Parkinson’s symptoms & Lights

Over the last two years we have made, for people with Parkinson’s, a number of Eliza light hats, both one and two wavelength. I’ve been musing on what they and we have been noticing. Bear in mind that each person is different, experiencing symptoms in different ways.

We have seen improvements in everyone who uses the lights daily.

The person least likely to notice any improvements is the person with Parkinson’s

Here are some of the responses:

  1. Improved walking – most find that their gait is less shuffling, and it is easier to lift and swing the legs. Most are able to walk more quickly.
  2. Improved hand use – most are able to use their hands more effectively, and be able to resume doing tasks previously too difficult. For some, writing improves dramatically.
  3. Improved speech – the huskiness in the voice reduces, and voice quality is improved. Swallowing is generally better, too.
  4. Less tired – the physical exhaustion seems to lessen and there is more stamina.
  5. More motivated – many had started lights with their Get Up And Go having got up and left. Most people found that they regained motivation, ability to plan, and interest in life.
  6. More facial expressions – this can be one of the more noticeable changes for those around. It is lovely to see faces resume animation and a sparkle in the eye return.
  7. Improved ability to socialise and converse. Often there had been subtle difficulty in hearing and understanding what others were saying, and being slow to respond. The lights do seem to help with auditory processing and speed it up again, making it easier for conversations to flow.
  8. Less anxiety – somehow, there is an increase in optimism and reduction in anxiety and worrying.

The very consistent finding is that the person least likely to notice any of these changes is the person with Parkinson’s wearing the Eliza. Others notice these changes and point them out, sometimes to the surprise of the Eliza-wearer.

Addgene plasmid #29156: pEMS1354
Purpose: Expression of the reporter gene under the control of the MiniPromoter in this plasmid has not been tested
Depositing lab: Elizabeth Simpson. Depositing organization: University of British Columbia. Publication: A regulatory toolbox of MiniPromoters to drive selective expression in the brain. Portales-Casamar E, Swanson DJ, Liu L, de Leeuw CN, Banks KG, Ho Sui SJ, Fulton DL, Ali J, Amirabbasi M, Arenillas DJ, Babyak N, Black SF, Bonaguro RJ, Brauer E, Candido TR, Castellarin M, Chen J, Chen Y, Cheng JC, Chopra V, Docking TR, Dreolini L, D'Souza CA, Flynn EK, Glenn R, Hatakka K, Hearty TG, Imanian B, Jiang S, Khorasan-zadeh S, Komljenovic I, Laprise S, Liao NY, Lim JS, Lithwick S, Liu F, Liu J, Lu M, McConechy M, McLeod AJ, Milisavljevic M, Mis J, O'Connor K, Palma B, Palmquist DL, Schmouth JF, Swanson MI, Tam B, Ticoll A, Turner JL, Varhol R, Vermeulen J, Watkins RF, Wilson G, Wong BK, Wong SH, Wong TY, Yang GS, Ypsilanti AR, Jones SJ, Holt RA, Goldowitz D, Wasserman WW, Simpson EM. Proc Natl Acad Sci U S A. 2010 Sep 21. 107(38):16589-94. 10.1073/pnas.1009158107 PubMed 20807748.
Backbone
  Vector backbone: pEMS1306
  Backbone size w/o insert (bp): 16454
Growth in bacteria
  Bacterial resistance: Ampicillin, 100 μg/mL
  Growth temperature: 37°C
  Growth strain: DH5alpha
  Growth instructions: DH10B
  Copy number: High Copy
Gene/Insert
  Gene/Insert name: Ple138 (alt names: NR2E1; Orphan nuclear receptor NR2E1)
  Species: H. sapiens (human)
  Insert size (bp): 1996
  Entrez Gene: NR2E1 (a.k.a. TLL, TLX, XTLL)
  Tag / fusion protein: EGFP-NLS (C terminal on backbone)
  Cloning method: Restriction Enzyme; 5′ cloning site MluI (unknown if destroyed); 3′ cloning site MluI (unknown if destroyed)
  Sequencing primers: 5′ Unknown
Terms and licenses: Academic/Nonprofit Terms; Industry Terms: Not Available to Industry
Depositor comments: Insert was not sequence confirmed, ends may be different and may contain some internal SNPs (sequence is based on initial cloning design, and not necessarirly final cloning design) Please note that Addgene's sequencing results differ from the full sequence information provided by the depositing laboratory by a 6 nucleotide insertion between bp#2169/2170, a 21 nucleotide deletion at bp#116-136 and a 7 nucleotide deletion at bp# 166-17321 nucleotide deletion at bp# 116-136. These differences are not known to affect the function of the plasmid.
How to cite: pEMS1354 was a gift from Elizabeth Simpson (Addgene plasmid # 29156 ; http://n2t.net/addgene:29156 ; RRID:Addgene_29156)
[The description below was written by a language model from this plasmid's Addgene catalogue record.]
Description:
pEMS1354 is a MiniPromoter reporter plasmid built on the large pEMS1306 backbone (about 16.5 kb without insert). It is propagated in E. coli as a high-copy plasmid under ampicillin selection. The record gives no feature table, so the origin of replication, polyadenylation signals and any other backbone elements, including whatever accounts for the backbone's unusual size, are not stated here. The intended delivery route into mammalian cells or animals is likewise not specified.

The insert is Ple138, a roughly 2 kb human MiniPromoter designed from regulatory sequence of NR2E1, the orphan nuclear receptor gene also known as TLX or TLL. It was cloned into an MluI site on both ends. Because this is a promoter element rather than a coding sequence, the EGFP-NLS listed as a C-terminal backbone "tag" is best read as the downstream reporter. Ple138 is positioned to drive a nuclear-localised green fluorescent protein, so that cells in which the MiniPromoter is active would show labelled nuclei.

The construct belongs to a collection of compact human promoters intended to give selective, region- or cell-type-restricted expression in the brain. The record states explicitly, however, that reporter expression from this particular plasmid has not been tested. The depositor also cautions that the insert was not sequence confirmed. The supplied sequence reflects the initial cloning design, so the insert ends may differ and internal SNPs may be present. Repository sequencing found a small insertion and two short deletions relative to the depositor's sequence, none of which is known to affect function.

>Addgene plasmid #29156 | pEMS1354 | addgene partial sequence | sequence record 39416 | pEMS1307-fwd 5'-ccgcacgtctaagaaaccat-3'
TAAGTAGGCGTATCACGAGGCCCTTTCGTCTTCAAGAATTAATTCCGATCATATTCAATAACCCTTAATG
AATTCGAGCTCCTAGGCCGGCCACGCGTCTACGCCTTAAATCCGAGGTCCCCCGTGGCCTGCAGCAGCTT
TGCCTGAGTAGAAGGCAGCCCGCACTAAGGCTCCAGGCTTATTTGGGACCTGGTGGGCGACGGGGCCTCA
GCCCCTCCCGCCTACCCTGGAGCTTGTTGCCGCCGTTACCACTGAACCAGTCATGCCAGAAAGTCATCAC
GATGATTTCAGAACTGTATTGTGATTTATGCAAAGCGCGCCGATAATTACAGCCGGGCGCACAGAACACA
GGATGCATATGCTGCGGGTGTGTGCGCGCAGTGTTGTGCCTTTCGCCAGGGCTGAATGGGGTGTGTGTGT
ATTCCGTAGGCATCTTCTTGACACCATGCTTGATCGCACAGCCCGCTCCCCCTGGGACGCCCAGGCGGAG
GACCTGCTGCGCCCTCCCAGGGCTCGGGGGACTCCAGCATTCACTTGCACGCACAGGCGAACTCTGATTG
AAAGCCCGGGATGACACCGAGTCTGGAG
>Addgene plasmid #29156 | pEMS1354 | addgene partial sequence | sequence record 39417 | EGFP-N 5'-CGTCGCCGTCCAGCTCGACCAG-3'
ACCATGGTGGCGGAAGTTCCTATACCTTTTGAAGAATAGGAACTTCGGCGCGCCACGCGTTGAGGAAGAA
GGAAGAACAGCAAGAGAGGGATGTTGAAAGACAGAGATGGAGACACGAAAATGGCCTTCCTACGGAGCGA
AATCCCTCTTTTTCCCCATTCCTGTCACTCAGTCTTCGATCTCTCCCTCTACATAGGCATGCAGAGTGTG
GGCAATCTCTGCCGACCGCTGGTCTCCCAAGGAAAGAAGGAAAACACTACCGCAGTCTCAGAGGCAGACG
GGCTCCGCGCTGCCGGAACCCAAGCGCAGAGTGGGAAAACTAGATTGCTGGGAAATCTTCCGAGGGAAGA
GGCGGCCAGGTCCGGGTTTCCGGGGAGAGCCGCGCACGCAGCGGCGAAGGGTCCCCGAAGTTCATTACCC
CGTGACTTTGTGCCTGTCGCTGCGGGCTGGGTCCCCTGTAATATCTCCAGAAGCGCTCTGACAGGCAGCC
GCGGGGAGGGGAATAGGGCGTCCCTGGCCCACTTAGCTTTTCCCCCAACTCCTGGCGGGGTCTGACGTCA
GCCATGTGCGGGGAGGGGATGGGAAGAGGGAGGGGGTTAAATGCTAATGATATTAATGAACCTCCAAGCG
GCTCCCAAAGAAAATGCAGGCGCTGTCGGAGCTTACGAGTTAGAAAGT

So if you are trying out red/near infrared lights for your Parkinson’s, then ask others for their honest opinions, especially those who see you every few weeks or months. They can usually see the differences that you miss, and that might be missed by those living with you every day.

This finding was reinforced a little while ago when one of the Eliza-wearers reduced the lights without telling us. We became concerned as we could see that improvements were being lost. When we asked, the Eliza-wearer said that reducing the lights had made no difference at all. He could discern no difference, but the rest of us certainly could. It took quite a bit of convincing for him to accept what we were saying. The lights were resumed as before and the improvements have started to return.

So if you have Parkinson’s and you are using the lights, it seems that you are the worst judge of how you are doing.

Author: RedlightsontheBrain

Redlightsonthebrain is written by Catherine Hamilton, a retired doctor on behalf of Light Ahead Inc, a Tasmanian-based not-for-profit organisation. Light Ahead Inc aims to help people to learn about neurogenerative diseases and the practical, safe and scientifically-based things that may be able to help. Part of this is to provide low-cost access to red light devices, hence the DIY instructions on this blog. All sales of the Coronet red light device support the work of Light Ahead Inc.